The more we learn about what makes a person healthy and what treatment options are available, the more we improve our health care systems. We’re also learning more and more about holistic ways of achieving physical and psychological well-being.

Here are five ways health care improved in 2013:

1. Mental health

Every year, doctors gain a greater understanding of how the mind and body work together to promote health. 2013, for example, was the year in which discussions of mental health reached critical mass, with everyone from Kevin Breel to Lena Dunham weighing in on their experiences with depression, obsessive-compulsive disorder, and other mental health issues.

We now know more about mental health issues than ever before — for example, that depression literally changes your brain. This type of knowledge has helped doctors to stop telling people that their depression, anxiety, and other issues are “all in their heads” and begin developing more effective mental health treatments.

2. Greater understanding of alternative medicines

Why do some cultures prescribe turmeric for colds? How does acupuncture truly affect the body? Why does meditation help improve symptoms? As science and technology continue to develop, the medical community is able to learn more and more about these historical medical treatments, practiced for millennia but still considered “alternative” medicine.

They’re also able to separate out the treatments that work from the treatments that don’t, helping patients to make better choices when it comes time to develop a holistic, integrated treatment plan.

3. 3-D bioprinters

In addition to learning more about how healthcare treatments from the past affect patients, we’re rapidly working on the new generation of health technology. This year, biotech company Organovo successfully used a 3-D bioprinter to print liver tissue. This liver tissue is functionally identical to the tissue generated by the human body.

As this type of technology improves, we are likely to see new opportunities emerge. Skin grafts, for example, will become easier as printers learn to create perfect artificial skin. Cancer treatments may change if doctors are able to remove tumors and replace them with new, healthy tissue. We do not know exactly where this development in medical technology will take us, but it is likely to benefit countless patients.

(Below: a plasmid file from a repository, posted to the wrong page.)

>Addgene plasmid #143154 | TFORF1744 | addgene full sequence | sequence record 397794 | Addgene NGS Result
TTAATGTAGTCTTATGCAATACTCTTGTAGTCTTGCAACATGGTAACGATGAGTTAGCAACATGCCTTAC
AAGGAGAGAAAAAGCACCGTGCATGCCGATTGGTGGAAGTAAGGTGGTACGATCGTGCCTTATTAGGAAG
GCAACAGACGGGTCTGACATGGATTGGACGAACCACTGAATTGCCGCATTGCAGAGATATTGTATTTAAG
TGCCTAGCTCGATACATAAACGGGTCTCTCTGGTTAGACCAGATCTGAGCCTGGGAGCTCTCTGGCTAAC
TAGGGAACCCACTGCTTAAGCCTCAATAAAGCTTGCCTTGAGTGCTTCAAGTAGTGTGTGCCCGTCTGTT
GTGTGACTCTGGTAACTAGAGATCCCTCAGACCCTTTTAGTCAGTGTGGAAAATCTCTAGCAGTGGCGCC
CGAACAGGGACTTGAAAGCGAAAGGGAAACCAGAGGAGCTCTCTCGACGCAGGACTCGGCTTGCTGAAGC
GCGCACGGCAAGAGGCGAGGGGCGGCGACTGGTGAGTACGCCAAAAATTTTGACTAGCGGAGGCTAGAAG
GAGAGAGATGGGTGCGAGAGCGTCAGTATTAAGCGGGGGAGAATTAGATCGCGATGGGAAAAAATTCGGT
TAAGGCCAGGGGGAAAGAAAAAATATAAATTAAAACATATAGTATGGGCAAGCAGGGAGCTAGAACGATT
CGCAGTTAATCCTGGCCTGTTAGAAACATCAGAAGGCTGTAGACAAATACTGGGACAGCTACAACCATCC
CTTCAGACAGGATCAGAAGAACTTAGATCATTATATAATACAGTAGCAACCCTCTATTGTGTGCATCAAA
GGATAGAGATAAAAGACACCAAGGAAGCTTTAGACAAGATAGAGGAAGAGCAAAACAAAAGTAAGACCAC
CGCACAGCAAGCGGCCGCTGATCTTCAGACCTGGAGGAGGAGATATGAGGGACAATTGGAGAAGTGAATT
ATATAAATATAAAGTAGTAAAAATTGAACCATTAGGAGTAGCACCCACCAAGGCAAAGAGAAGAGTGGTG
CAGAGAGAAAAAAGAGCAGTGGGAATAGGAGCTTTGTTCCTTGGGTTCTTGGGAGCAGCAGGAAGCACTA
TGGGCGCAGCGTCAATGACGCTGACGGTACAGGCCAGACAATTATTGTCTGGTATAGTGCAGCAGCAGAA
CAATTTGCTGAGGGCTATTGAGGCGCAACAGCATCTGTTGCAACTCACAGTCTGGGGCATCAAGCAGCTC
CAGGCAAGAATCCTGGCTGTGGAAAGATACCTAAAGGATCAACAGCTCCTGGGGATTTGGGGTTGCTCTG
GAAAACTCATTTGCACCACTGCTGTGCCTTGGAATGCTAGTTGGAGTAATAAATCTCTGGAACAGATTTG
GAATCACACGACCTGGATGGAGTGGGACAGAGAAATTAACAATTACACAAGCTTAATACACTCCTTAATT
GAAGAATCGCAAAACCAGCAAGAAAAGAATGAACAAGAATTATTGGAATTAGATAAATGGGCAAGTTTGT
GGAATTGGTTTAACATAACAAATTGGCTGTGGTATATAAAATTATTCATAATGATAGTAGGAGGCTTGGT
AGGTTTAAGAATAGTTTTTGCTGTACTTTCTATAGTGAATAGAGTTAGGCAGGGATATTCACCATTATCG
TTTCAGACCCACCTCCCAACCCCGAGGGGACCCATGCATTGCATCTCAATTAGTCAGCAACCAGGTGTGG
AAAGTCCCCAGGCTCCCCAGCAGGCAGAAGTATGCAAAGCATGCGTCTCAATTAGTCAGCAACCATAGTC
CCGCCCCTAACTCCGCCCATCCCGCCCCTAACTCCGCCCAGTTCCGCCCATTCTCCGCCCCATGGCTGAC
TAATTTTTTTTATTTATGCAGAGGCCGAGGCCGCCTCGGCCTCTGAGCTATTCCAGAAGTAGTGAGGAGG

4. Crowdsourced diagnoses

This year was also the year we learned that the hive mind is often able to spot medical diagnoses that a doctor alone might miss. Crowdsourced diagnoses are one way to solve medical mysteries, as the more people you invite to examine a patient’s symptoms, the more likely you are to arrive at a correct diagnosis.

This is true even if the majority of doctors make incorrect guesses; to quote a recent Slate article on crowdsourcing tough diagnoses: “More than 1,000 trained medical professionals independently guessed at the cause of the woman’s illness, and while many were wrong, almost one-third suspected thallium poisoning.” Even though many of the doctors were unable to solve this medical mystery, the correct answer rose to the top by the sheer power of crowdsourced numbers.

5. Technical improvements for medical teams

The days of miscommunication between doctors and nurses, of mislabeled prescriptions based on a doctor’s poor handwriting, are rapidly coming to an end. New technologies use tablet computing and the internet to allow medical charts to be updated in real-time, meaning that the same information shows up on everyone’s tablet at once.

“The forms are written in a fashion that makes it easy for a medical assistant to ask a question relating to the complaint and for the patient to answer the question. The real magic is that the answers are magically converted to medical expressions and cataloged in the format required by CMS.”

These types of programs make it easier for medical teams to communicate and ensure that everyone on the team has the same information. All of this in turn comes back to benefit patients.